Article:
Which States Are Adding Solar Jobs? Check Out the Midwest, for Starters
Overall, U.S. solar job numbers fell in 2018 as President Trump's tariffs on panel imports kicked in, but several states still saw significant growth.
Feb 12, 2019
Installers secure solar panels to a rooftop in Florida, the state with the greatest solar jobs gain in 2018. Illinois was No. 2 Credit: Joe Raedle/Getty Images
In the Illinois solar industry, the new faces often outnumber the familiar ones.
Take StraightUp Solar, where more than half of the 67 employees have been hired since the beginning of 2018 as the company has grown to meet surging demand tied to a new state energy law.
They come from community colleges, construction and other building trades, eager to be part of a growing industry, said Shannon Fulton, vice president of development for the company, which has offices in Bloomington, Illinois, and St. Louis. "The job creation aspect is really tremendous."
Illinois stands out in the 2018 edition of the National Solar Jobs Census, with gains that were second only to Florida in a year when the country went in the opposite direction. Nationwide, the U.S. saw a decrease in solar jobs for the second year in a row, ending with just over 242,300 solar jobs, down 3.2 percent from the prior year.
Total solar jobs fell by about 8,000 nationwide in 2018. The new tariffs were a leading factor in the decline, although they were not as damaging as industry officials initially feared, said Ed Gilliland, senior director of the Solar Foundation, a nonprofit that does research and advocacy in support of the solar industry. The effects of the tariffs were also partially canceled out by falling market prices for solar equipment.
Jobs were down across the major solar industry categories. Installation and project management, the category that accounts for about two out of three jobs in the industry, fell 6.1 percent.
The Trump administration had argued that the tariffs would boost U.S. solar manufacturing, but that category also had losses, with a decrease of 8.6 percent. There are signs that solar manufacturing is now growing, but most of the new panel-making capacity has not yet come online and little hiring has yet happened, the Solar Foundation said.
California, the country's solar leader, bore the brunt of the job losses, with jobs down 9,576 or 11 percent. Much of this was due to projects being pushed back because of uncertainty related to tariffs. Another factor was that several of the state's utilities are ahead of schedule in meeting annual targets for adding renewable power, so they slowed down on new projects.
But California is also poised to rebound in a big way, with delayed projects expected to break ground this year, and a new building code taking effect in 2020 that requires new housing to have solar.
The two years of nationwide job losses follow what had been a steady upward trend since the report began in 2010. The job losses also mirror a decrease in the amount of new solar generating capacity through the first three quarters of 2018.
The companies surveyed for the report said they expect growth to pick up this year. Solar Foundation estimated a 7 percent increase in jobs based on the results, though it stressed that that should not be considered a forecast for the industry.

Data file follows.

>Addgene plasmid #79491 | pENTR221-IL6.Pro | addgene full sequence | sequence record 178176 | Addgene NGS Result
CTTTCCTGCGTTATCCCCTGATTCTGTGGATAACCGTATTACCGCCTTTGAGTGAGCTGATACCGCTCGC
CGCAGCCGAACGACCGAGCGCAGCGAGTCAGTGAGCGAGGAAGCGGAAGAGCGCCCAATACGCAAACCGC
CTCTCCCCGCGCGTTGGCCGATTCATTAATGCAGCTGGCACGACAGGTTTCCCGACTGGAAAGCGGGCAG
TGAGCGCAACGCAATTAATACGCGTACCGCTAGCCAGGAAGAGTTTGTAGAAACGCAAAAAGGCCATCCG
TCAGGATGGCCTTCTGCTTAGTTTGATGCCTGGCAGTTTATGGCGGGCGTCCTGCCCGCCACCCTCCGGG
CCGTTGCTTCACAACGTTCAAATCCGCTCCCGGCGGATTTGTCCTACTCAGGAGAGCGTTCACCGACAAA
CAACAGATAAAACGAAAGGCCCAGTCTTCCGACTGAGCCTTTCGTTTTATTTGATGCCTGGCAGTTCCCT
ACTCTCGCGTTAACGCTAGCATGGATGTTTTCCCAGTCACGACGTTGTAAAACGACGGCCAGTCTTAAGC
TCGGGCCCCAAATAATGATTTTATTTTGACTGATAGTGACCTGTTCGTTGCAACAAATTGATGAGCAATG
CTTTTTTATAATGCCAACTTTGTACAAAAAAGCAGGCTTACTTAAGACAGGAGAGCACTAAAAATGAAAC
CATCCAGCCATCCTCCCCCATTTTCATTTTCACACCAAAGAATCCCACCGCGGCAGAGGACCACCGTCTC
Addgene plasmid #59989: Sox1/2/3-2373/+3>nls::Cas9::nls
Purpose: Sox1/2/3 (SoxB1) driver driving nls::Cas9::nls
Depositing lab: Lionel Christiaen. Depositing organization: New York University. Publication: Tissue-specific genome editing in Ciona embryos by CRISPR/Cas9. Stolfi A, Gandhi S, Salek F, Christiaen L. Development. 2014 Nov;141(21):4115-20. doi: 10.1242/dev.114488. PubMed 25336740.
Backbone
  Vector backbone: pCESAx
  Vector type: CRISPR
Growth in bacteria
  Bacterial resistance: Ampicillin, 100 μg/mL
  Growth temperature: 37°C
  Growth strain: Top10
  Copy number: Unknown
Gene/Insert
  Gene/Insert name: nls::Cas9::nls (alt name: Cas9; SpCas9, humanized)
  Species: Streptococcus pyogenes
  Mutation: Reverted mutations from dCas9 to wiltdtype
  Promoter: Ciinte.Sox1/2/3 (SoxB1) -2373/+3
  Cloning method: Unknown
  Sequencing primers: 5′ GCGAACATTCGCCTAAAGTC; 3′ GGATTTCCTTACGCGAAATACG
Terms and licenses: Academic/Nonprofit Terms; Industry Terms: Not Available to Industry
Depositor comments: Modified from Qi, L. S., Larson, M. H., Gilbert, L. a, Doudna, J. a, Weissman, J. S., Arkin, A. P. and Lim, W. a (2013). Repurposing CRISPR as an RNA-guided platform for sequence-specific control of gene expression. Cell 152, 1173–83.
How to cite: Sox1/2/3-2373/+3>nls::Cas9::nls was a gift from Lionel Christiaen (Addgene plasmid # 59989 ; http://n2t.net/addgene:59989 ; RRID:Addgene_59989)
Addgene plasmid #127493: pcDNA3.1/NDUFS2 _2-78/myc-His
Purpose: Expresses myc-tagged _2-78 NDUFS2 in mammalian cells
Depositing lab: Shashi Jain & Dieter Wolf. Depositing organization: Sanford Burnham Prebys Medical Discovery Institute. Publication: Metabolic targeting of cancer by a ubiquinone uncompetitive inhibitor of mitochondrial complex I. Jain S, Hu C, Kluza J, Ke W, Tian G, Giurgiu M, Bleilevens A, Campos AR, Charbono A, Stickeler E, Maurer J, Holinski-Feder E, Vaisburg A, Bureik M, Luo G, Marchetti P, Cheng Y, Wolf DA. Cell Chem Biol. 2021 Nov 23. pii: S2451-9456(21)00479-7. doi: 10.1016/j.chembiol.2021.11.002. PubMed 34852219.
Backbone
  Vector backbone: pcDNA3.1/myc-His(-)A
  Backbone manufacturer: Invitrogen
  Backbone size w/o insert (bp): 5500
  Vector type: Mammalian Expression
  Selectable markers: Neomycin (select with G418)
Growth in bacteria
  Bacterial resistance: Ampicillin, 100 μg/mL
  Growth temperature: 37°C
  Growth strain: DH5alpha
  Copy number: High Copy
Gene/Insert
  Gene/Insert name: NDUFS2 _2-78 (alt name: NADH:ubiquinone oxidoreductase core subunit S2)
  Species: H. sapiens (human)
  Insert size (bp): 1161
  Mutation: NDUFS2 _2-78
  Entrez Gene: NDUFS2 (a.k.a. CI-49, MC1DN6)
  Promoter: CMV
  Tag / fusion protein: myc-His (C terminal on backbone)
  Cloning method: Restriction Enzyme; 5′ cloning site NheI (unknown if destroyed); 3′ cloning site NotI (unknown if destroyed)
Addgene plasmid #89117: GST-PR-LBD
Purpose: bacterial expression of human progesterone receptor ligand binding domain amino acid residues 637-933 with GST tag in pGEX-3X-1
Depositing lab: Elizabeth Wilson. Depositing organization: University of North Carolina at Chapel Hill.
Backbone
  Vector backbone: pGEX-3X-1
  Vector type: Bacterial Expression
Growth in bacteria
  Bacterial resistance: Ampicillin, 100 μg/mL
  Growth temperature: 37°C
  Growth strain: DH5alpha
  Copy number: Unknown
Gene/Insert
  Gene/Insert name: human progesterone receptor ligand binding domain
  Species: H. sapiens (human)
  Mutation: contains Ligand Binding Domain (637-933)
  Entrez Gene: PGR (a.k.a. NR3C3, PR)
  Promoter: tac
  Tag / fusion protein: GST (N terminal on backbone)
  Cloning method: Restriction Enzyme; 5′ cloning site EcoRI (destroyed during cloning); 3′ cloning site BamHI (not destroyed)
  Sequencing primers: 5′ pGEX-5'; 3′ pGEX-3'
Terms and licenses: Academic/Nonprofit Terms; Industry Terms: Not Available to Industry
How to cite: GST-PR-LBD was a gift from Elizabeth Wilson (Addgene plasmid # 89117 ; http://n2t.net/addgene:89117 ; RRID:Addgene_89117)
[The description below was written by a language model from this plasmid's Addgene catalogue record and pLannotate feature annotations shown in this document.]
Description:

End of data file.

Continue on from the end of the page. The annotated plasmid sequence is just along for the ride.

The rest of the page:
Illinois' New Energy Law Brings in Jobs
Illinois' solar growth is tied to the Future Energy Jobs Act, a 2016 law that requires the state to increase its use of renewable energy and includes a number of programs to make that happen. The solar jobs have followed, with an increase of 1,308 last year, up 37 percent from the prior year.
New solar projects are leading to a hiring boom because the state had almost no solar industry before this, with less than 100 megawatts installed at the beginning of last year.
"Having been involved with the solar industry since 2011, and having to essentially create our own market for so many years, it's really exciting to see all this high expectation for new solar development," said Fulton of StraightUp Solar.
Solar jobs are growing across the Midwest, with the exceptions of South Dakota and Nebraska. The growth is happening in large part because solar projects have become more financially attractive in places that are less sunny than the South and West. Panels are getting less expensive and more efficient, which makes solar arrays cost-competitive with other electricity sources.
Illinois' solar growth might also be nudging its neighbors, as other states see the economic growth there and as solar companies come to the region and look for business in nearby states, Gilliland said.
How Florida Jumped to No. 2 in Solar Jobs
Even though it has lots of sun, Florida had not been hospitable to the solar industry until recently, leaving lots of untapped demand that is now beginning to be met. The state gained 1,769 jobs, or 21 percent, which was enough to surpass Massachusetts to become the country's No. 2 solar employer behind California.
The increase in Florida in largely because of changes in utility policy. State regulators are now allowing leasing for rooftop solar arrays, which unlocks pent-up demand from customers who wanted solar but could not afford the up-front costs of buying the systems.
The change in policy, and a growing acceptance of rooftop solar by utilities, are likely to lead to prolonged growth there, said Andrea Luecke, Solar Foundation president and executive director.
"Finally, I think Florida is headed in the right direction," she said.